Equal Justice: A Journey for Young Latinas
Professor Solangel Maldonado leads a pipeline program for the HNBA
For the past 18 months, Professor Solangel Maldonado has led the Hispanic National Bar Association’s (HNBA) Latina Commission “pipeline” initiatives – programs designed to help students of color, often students with economic disadvantages – to discover and pursue the many career opportunities that await them within the legal profession. The Latina Commission is dedicated to opening doors specifically for young Hispanic women.
“Latina lawyers are relatively rare,” Professor Maldonado explained. “In 2010 the HNBA conducted a study, “Few and Far Between: The Reality of Latina Lawyers” that was published in the Pepperdine Law Review. The study reported that 17% of the nation’s population is Hispanic, yet comprises less than 4% of the nation’s population of licensed lawyers – and about only one-quarter of those lawyers are women. Latina attorneys are often subjected to both gender and race/ethnic discrimination."
"Miguel Pozo, past President of the Hispanic Bar Association of New Jersey who went on to lead the HNBA, asked me to serve on the Latina Commission to build programs that encourage more Latina girls and young women to consider a career in the law,” Professor Maldonado continued. “He appreciated that my background as an educator, and as the leader of diversity initiatives at Seton Hall Law, would be especially suited to this endeavor.”
As founding Chair of the Seton Hall Law Dean’s Diversity Council, launched in 2008, Professor Maldonado has led the Law School’s programs to foster greater diversity within the legal profession: introducing careers in law to students well before they enter college; generating a more welcoming and inclusive environment among students who attend law school; and finally, shoring up professional networks to enable and empower both new and seasoned attorneys to maximize career opportunities that align with their aspirations. As HNBA’s 2013-15 Latina Commission Pipeline Committee Chair, Professor Maldonado and her colleagues have set their sights nationwide.
Professor Maldonado's Latina Commission co-chairs include Erica Mason, Partner at Constangy, Brooks, Smith & Prophete, LLP; Maria Gonzalez Knavel, Partner, Foley & Lardner, LLP (ret.); Monica MacGregor, past Chair of the Latina Commission; Carrie Ricci, Office of the General Counsel, U.S. Department of Agriculture; Lt. Colonel Luisa Santiago, Office of the Staff Judge Advocate; and Judge Celeste Villareal of the Municipal Court in Austin, Texas. Earlier this summer they created and hosted “Equal Justice: The Role of the Supreme Court,” a day-long program for 6th, 7th and 8th-grade female students of Gunston Middle School in Arlington, Virginia.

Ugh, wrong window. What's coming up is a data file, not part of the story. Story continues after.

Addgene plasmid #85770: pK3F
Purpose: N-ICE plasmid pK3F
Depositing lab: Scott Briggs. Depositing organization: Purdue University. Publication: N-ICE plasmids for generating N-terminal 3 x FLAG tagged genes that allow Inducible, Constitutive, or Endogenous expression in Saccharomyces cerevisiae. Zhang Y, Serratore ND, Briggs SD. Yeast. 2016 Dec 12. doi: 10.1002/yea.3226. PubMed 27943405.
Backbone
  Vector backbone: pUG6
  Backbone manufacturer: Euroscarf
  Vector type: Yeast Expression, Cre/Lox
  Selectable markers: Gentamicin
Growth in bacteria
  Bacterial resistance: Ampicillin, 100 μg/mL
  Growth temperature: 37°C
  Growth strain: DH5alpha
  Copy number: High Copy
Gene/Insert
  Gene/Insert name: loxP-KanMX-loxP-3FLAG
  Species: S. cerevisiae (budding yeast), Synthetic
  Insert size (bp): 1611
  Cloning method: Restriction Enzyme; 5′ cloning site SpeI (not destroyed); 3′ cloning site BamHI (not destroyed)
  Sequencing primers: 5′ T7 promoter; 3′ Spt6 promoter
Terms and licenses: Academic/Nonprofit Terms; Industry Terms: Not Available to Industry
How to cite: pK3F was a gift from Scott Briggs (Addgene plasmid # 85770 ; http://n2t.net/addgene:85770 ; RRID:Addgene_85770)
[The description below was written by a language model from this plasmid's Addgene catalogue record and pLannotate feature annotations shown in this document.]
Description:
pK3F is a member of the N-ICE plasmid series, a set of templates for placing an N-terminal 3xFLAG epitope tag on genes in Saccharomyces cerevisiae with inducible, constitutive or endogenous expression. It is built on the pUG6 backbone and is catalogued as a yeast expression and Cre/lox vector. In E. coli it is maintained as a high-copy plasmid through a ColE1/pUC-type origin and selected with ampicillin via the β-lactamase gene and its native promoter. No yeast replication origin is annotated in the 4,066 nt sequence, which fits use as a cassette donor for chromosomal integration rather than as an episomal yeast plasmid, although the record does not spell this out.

The program included a morning of presentations and discussions of six seminal U.S. Supreme Court cases that the girls were assigned to read and brief in advance. The cases included Brown v. Board of Education, Regents of University of California v. Bakke, and also, a case that resonated for many of the girls, Plyler v. Doe, which in 1982 ruled in favor of providing education for undocumented immigrant children.” Professor Maldonado was especially impressed that one team, preparing a presentation on the “equal pay” case of Ledbetter v. Goodyear, requested a copy of the entire 32-page opinion. The afternoon featured a field trip to the U.S. Supreme Court
To apply, the girls were assigned to read U.S. Supreme Court Associate Justice Sonia Sotomayor’s memoir, My Beloved World, and submit a short essay describing how they would apply Justice Sotomayor’s life lessons to their own lives. They were also asked to submit a question they would want to ask Justice Sotomayor if given the opportunity. More than 20 girls participated in the program.
Professor Maldonado was intrigued by the diversity she found at Gunston. “It’s a school that reflects that range of wealth you’ll find in the suburbs of Washington: both children of limited means whose parents just came to the U.S., as well as children of judges, politicians and high-level government officials.” She noted, too, that at the program orientation session, several parents spoke only Spanish. “But after the formal presentation, when they could ask questions one-one-one, it was clear that they were fully engaged and eager for their daughters to take full advantage of this program,” she said.
Pipeline programs take numerous forms – NJ LEEP, for instance, the program affiliated with Seton Hall Law, is comprehensive and in-depth, and has a duration of several years. Professor Maldonado and her colleagues have created programs that inspire young people within a day. “We have compiled a list of 25 books that young Latinas, who aspire to go to law school, should read,” Professor Maldonado noted. The selection included Harper Lee’s To Kill a Mockingbird, Albert Camus, The Stranger, Julia Alvarez’ In the Times of the Butterflies, and Frank Kafka’s The Trial. This past March, the Latina Commission donated all 25 books to Fox Tech High School as part of its pipeline program in San Antonio, Texas. In September, at the HNBA national convention in Boston, the Latina Commission will host a panel discussion for Latina students from Esperanza Academy in Lawrence, Massachusetts and from the Big Brother Big Sister program in Boston.
In the meantime, the Latina Commission Pipeline Subcommittee has compiled a “memento book” for the Gunston program participants, with photographs and essays chronicling their visit to the Supreme Court. “A visit to the Court is for most of those girls, a once-in-a-lifetime opportunity."Professor Maldonado is pictured with student participants of the "Equal Justice" program.